By Jillian Ko
As soon as you look at Taylor Krupianik you’re drawn to her eyes, the right a silvery blue and the left a golden brown.
This unique difference in coloration is referred to as heterochromia iridum. Dr. Foster P. Carr from Health Tap Incorporated estimated the total percentage of humans with different eye colors to be less than one percent. However, in addition to her unusual trait, sixteen year-old Krupianik was born with a complete lack of vision in her left eye. She explained that her premature birth was the major cause behind her blindness.
“It’s really difficult ’cause there’s some things you can’t do,” Krupianik admitted about her condition. “It’s gonna be hard for me when I start driving.”
Other teenagers complain about having to go through driver’s education courses while Krupianik just wishes she could easily see the road. Although driving restrictions for the visually impaired vary from state to state, most states will allow people to drive so long as they have at least one functioning eye. Certain rules may apply, such as not being able to drive at night, reports Russell Huebsch, eHow Contributor. Usually, losing sight in an eye does not significantly impair the ability to drive a car.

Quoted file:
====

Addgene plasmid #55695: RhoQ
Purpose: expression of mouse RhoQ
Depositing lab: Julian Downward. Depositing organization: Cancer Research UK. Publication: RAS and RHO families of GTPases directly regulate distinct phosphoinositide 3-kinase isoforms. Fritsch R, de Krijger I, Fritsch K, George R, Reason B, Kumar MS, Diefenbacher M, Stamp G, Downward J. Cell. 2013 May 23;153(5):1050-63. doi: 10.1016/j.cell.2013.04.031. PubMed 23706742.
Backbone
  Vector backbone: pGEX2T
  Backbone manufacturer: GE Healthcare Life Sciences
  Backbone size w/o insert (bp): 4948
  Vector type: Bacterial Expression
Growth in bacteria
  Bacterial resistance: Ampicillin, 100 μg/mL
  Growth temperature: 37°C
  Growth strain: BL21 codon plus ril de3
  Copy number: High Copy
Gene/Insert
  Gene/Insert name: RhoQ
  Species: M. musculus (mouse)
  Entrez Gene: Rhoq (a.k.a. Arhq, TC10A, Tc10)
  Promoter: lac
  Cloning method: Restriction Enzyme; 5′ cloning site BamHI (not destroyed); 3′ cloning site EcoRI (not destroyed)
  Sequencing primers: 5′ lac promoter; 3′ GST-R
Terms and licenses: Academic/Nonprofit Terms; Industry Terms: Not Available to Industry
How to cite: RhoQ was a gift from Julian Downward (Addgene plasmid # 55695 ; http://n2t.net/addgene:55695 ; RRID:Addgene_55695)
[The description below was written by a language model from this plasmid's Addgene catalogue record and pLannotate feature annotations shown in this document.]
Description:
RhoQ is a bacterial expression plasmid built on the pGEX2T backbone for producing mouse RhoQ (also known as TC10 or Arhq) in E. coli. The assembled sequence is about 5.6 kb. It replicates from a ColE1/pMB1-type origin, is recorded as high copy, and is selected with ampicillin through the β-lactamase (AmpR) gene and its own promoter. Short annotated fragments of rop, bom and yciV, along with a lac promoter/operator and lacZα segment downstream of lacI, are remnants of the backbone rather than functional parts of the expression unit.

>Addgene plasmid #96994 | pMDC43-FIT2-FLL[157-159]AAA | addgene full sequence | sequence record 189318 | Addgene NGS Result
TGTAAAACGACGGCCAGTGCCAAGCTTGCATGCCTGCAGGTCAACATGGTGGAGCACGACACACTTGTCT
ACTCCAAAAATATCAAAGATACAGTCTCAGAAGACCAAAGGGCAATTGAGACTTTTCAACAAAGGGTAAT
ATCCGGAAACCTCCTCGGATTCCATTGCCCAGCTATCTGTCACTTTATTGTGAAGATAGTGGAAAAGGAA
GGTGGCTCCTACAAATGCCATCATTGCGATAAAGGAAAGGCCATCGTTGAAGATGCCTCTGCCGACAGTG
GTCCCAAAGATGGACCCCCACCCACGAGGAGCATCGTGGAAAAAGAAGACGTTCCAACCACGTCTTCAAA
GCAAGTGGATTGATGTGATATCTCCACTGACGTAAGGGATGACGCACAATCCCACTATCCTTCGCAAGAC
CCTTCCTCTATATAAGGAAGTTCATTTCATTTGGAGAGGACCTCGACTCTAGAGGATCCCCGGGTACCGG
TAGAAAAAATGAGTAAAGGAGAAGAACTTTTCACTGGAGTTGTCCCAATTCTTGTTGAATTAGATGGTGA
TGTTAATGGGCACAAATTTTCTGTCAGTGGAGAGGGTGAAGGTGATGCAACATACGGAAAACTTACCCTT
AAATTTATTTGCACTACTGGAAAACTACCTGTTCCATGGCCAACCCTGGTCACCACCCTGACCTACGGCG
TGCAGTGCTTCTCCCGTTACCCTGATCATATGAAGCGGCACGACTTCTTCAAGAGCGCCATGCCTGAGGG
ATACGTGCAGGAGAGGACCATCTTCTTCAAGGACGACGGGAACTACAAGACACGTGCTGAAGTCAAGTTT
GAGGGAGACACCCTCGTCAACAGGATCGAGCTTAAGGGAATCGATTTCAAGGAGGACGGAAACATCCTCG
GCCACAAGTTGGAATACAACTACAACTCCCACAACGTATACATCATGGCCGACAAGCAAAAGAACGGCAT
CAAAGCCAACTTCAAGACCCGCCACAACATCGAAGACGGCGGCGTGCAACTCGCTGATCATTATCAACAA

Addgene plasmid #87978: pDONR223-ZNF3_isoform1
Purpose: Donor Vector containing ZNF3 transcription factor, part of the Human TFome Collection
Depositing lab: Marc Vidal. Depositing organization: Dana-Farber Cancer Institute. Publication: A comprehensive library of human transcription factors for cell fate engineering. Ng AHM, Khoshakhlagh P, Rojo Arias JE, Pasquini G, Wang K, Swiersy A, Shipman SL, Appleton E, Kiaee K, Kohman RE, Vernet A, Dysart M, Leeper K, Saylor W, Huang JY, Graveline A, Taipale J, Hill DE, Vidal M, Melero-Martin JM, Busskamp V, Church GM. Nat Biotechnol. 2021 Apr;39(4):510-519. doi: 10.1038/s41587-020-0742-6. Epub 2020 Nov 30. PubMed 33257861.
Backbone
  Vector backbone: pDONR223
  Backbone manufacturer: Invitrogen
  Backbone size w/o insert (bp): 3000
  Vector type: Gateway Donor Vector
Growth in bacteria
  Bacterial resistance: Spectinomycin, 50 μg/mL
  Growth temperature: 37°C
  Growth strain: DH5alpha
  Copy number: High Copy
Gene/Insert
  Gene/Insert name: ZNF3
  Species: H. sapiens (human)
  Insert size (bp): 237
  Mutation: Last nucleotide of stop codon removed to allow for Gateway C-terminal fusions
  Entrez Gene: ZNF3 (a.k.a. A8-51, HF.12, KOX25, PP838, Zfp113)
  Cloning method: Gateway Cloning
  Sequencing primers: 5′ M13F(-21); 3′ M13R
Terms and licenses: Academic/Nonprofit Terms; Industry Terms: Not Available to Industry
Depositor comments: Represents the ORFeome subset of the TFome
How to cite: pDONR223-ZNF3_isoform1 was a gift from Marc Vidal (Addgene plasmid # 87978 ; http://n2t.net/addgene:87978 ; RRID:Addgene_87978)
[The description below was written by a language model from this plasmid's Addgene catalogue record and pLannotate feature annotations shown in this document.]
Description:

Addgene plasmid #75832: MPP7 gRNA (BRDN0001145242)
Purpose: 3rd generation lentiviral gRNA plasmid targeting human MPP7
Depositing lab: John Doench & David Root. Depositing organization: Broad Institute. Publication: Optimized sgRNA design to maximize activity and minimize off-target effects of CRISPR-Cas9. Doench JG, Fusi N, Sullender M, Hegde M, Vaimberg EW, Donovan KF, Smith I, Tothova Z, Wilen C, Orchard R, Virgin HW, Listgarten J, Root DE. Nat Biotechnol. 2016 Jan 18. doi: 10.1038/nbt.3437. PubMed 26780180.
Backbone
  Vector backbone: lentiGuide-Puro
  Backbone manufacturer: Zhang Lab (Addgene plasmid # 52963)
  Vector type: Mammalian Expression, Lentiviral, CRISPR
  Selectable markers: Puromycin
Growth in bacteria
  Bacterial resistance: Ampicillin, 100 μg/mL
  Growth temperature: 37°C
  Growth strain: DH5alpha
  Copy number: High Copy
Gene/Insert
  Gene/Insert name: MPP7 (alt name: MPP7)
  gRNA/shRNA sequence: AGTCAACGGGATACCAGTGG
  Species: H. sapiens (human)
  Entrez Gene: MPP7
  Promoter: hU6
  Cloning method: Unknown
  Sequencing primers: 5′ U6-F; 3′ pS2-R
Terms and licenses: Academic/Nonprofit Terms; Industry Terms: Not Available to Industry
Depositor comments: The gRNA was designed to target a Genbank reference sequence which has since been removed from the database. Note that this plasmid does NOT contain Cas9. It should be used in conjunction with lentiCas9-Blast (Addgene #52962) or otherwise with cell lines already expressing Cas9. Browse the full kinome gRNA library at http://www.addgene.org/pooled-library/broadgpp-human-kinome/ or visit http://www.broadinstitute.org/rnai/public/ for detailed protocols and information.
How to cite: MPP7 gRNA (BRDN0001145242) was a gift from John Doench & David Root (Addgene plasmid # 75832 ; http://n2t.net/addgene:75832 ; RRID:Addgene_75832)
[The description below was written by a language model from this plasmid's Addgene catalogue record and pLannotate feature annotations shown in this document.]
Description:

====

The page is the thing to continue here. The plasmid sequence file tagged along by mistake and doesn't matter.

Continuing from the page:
Krupianik can’t participate in fun activities such as seeing three-dimensional movies since 3-D glasses rely on sight in both eyes. She described her friends’ unintentional exclusion of her when they go out because they “forget about [my blindness].”
“Sometimes I wish I had full vision just for a day so I could see what it’s like to see everything so clearly,” Krupianik confided.
Although most treat her with respect, there are some peers who act cruelly to Krupianik. “People like to sneak up by me ’cause they know I can’t see in [my left] eye,” she illustrated. “And sometimes they’ll cover my good eye and I won’t be able to see.”
Despite the difficulties her blindness has produced, Krupianik still enjoys writing and drawing. It helps her escape from stress and other frustrations. Her everyday problems are “normal,” consisting of watching over her three younger siblings and assisting her grandmother in coping with her grandfather’s lost battle against cancer.
She dreams of pursuing a career in cosmetology, her ability to style hair unaffected by her monocular vision. However, she agrees that many teens take full vision for granted.
Forced to tolerate her condition, Krupianik acknowledges her experiences, as they have helped her develop a mantra: “I don’t try to look forward…I want to see things as they happen. You never know what could happen that could change your life.”